Looking for the best document control tips to ensure you’re sticking to key ISO standards? Then we’re going to tell you all you need to know.
The purpose of Document Control is to manage the documents in your business to ensure correct versions are available to those who need them, and that your forms and registers are being properly used. This is a key part of the main ISO Standards for Quality 9001, Environmental Management 14001, Health & Safety 45001 and Information Security 27001.
As an example, you have updated your timesheets to include a new column for logging time with a client, you publish it, but the old one is still being used; a good document control process can help you manage and prevent that.
Have a look below for some top tips on managing version control and effectively communicating your changes, as practical Document Control process within your business.
No 1 – Document Title
Give each document within your system a clear and relevant name and a system reference number. It doesn’t need to be overly complicated but should be concise and tell you what the document is.
When building a QA System for a client we would usually recommend a document number which consists of the initials of the business followed by:
PD for Policy Document
PR for Procedure
RG for Register
F for Form etc.
Then a sequential number. Such as, QBH PD 001 Quality Policy, or QBH F 005 Induction Form.
No 2 – Issue Date & Version Number
We recommend placing a document control box in your document header or footer. This should include the Document Reference, Version Number and Issue Date.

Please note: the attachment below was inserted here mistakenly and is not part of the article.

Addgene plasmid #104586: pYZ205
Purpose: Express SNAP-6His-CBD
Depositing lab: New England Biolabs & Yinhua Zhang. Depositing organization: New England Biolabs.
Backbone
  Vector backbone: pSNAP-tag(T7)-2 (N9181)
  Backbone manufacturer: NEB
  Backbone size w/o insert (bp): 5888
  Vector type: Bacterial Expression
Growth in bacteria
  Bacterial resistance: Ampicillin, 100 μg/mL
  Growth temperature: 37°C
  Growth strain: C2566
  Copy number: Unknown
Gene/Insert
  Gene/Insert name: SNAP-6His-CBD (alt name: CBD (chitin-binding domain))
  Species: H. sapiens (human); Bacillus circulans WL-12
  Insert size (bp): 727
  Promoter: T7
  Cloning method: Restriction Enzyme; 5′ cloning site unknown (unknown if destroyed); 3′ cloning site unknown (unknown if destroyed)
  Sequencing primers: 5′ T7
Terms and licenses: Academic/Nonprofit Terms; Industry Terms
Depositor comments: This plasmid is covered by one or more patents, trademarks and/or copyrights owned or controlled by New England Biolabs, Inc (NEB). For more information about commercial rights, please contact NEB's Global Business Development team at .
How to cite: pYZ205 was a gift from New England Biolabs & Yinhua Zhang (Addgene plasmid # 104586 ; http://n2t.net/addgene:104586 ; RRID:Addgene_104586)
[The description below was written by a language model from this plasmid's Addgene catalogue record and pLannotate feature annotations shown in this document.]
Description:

This is clearly visible and lets the user know how up to date the document they are using, or reading, is. If we use the time sheet example as above, if the user notices the date is over two years old, or it was a printed copy from a file, then there is a good chance it is out of date.
No 3 – Communication
When you update a Policy, Procedure or Form you must remember to communicate the change to your teams, as you are expecting them to comply with the changes and use correct forms. Send an email to everyone with a summary of the changes and a reminder of where they will find the new document.
We do not recommend emailing the document itself, as you risk someone saving a copy in a place that isn’t managed by you, and so immediately you lose the control.
For this same reason, don’t encourage staff to print multiple copies of forms, as they will soon go out of date. Make sure you educate your staff in how to check that a document is the latest available version, and they do this every time.
No 4 – Index of Documents & Archiving
A Document Index is a quick reference guide to the latest versions of documents.
As a minimum, this will list your documents with their reference, current version number and issue date and should be easily accessible to everyone.
Another way to ensure that only active documents are being accessed is to have a good archiving system in place; when a document is updated, ensure that as part of your publishing process you move the previous version to an archive file, preferably in a protected file to avoid accidental use.
No 5 – Controlled Documents Register
Record all your documents in a simple spreadsheet that logs the Reference Number, Version Number, Date of Issue and a column for comments.
As you update documents, make an entry with the new version number and date then add comments regarding the changes you have made. This creates a history of your documents that can be referred to as you examine your continual improvement.
This Register can also have a document review section, prompting a regular check on the content of your policies and procedures.
We hope you enjoyed this article and if you have any questions regarding 9001 Certification, internal audits, document control or any area of getting the very best from your Quality Management System please get in contact with us.
David Burton completed his qualifications in Business Administration in 1996, after this, a period working as a Logistics Manager for a railway construction company introduced David to business management systems in Quality Assurance (QA), Health and Safety, and Environmental Responsibility.